MEPs Miriam Dalli and Roberta Metsola have called for improved alert mechanisms, as well as better cooperation between member states’ emergency mechanisms, in order to ensure that missing children are rescued as quickly as possible.

Dalli and Metsola authored a written declaration alongside a number of other MEPs in view of statistics that show that some 250,000 children are reported missing in Europe every year, with three in four of the cases resulting in the child being killed three hours after the abduction.

Through the written declaration, MEPs are asking the European Council and the European Commission to implement a five-point plan proposed by AMBER Alert Europe (the European Child Rescue Alert and Police Network on Missing Children).

The MEPs point out that, the search for missing children often stops at the internal borders of EU Member States and does not go any further.

“Children and their interests are a priority in my political work. We need to continue working to protect children in every way possible, and we need to do all we can to give them a better life,” Dalli said.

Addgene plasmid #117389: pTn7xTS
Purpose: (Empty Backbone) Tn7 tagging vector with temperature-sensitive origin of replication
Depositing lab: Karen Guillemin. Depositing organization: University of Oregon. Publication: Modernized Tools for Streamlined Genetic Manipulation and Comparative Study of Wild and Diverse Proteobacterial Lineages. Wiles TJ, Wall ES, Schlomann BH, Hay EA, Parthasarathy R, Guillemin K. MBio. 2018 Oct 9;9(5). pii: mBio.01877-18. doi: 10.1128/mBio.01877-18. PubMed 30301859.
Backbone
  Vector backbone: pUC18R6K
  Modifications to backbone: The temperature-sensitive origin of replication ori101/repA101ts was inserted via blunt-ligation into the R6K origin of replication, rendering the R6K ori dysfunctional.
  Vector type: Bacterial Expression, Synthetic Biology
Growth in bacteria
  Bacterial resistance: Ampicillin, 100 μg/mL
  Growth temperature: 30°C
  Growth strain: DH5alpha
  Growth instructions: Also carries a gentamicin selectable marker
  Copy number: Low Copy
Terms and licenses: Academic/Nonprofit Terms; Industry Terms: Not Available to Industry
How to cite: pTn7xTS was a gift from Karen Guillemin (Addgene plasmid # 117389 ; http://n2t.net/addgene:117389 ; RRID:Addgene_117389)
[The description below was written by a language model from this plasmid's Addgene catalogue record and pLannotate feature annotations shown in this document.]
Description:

“As MEPs, our goal is to try to ensure that we have a system in place that can protect as many children as possible. I am pleased that the majority of MEPs have given their support on this matter,” she added.

Metsola added that children are at the heart of policies both of the PN locally, and on a European level.

“Children’s well-being, in all circumstances, requires extensive work and dedication from all those involved,” Metsola said, adding that the initiative, which calls for broad cooperation between member states, should lead to significant progress in the fight against the abduction, trafficking and murder of children.

“This is why I have given my full support to this initiative, both as an MEP and as a mother. This is another clear example of the importance and benefit of cooperation and understanding between member states.”

“The European Commission is called upon to make every effort to encourage practices whereby when a child is at risk in a border area, or law enforcement agencies suspect that the child has crossed an internal border, law enforcement agencies, border authorities and the public in the other country are informed immediately,” the MEPs add.

This article was published on May 3th on Malta Today.